By now it was 1960. I had quit my reporting job and was collecting $55 a week unemployment insurance, the highest in the country and enough to get me through the week if I was careful. I’d fallen into a comfortable routine: get up in late morning, read for a while, wander down to the Green Valley for a mid-day drink or two, go to see whatever Two Action Hits Daily were playing at the Times Theater, roam around the neighborhood until the bars closed, eat minestrone and shoot pool at Mike’s for an hour, in bed by four to rest up for another busy day.
I had occasionally been trying to chip off the rust and try my hand at writing stories again. It wasn’t going well. When I was nineteen, I had published a story in L. Rust Hills’ magazine Quixote and I thought fame was just days away. That turned out to be the only fiction I ever published.
Then, one afternoon—a little drum roll here, please—I had A Thought. It was a lively thought and it wouldn’t go away. I sat at my Royal portable and typed out a paragraph or so. What the hell is this? It’s not an idea for a story, it’s not a grocery list, it’s not a letter to Aunt Sally. But it’s sort of fun. And short. So I wrote another one. Mercifully, these first efforts disappeared long ago and I can’t remember much about them. Weather-related, I think.
I wrote about 15 of them that week and they almost instantly, without my really thinking about it much, stopped being paragraphs and started arranging themselves in lines. Then I did something incredibly stupid and brash: I took six or seven of the poems (for I had decided that’s what they were) and submitted them to a magazine called The San Francisco Review. They came back in a couple of weeks, but with a note: Try us again. I know the gods should have erased me from the planet for this sort of effrontery, but I have often wondered over the years what would have happened if I hadn’t gotten that note. Would I have just shrugged and moved on to something else? Something that actually paid the rent, say?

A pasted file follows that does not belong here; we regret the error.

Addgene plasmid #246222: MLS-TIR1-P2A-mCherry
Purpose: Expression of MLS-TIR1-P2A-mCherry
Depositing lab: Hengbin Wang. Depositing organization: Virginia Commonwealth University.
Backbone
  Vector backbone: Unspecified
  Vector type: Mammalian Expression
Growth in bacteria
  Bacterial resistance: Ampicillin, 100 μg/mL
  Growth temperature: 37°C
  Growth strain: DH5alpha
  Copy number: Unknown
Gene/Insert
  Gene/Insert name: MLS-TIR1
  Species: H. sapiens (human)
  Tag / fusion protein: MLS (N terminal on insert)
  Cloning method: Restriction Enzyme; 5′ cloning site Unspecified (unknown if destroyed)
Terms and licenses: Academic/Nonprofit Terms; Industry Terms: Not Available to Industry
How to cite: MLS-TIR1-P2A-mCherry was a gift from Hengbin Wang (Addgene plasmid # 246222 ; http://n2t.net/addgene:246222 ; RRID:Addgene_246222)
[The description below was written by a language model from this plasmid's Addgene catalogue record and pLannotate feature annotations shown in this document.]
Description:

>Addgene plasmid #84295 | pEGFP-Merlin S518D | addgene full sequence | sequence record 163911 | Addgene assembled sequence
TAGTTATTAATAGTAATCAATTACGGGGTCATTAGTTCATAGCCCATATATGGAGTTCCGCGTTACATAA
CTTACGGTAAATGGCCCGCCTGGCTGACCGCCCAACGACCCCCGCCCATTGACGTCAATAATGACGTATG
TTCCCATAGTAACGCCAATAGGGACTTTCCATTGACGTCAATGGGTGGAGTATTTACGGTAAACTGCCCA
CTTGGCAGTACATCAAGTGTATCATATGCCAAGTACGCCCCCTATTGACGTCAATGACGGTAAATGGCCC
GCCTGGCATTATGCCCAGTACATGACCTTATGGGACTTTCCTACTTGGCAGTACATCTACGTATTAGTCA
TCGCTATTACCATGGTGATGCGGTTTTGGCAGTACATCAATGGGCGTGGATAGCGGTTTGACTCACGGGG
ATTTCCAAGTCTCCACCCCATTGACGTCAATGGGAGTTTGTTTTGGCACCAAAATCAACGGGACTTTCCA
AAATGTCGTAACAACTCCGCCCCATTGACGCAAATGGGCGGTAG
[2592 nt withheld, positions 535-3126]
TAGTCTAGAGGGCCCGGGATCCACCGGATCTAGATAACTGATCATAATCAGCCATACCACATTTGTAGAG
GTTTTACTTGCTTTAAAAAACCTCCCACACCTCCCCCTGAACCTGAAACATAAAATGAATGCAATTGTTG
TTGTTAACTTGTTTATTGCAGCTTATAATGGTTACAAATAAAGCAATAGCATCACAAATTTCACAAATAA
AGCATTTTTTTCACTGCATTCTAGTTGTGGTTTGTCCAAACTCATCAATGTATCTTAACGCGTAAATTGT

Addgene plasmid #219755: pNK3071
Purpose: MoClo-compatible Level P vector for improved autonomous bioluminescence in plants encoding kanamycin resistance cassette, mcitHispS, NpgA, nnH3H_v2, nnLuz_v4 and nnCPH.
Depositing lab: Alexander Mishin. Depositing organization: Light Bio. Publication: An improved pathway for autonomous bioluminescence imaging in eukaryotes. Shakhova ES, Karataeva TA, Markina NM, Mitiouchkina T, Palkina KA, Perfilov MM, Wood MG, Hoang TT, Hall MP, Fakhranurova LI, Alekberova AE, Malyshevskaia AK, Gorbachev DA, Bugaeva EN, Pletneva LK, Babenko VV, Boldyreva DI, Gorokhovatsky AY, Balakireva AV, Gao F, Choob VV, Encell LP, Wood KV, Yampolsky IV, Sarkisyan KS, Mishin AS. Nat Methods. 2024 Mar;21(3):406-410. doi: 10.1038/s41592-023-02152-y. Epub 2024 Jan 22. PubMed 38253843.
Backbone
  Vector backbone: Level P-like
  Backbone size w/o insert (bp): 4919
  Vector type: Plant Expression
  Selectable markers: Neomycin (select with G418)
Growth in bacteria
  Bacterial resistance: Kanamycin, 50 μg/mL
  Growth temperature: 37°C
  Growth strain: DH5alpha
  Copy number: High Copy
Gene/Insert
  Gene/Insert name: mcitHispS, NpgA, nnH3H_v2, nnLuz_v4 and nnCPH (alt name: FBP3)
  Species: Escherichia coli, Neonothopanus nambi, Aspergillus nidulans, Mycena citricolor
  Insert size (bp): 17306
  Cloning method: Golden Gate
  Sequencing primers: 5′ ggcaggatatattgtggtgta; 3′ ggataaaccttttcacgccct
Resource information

Instead, I sent some poems to The Nation and got a nice note from someone named Merwin. That night, at Gino & Carlo’s, I asked Jack Spicer if he’d ever heard of this Merwin. That was supposed to lead to some dialogue. Merwin is such and such, why do you ask? Well, actually, Jack, I’ve been writing some poems. Have you? I’d like to see them. Pause. Say, these are brilliant, etc., etc.
So I asked him, do you know someone named Merwin? Yeah, Spicer snapped, already walking away, he’s some fucking priest.
It was many years later, that it hit me; He thought I said Merton.
I wrote 60 poems that year, almost none of which have survived, thank heavens. Then Antioch Review took one and Epoch took another and I was a Published Poet. Forty-six years later, despite my balding pate and white beard, people I’ve been introduced to at parties still say, “Oh, have you published?” Would they ask a 70-year-old dentist if he’d ever filled a tooth?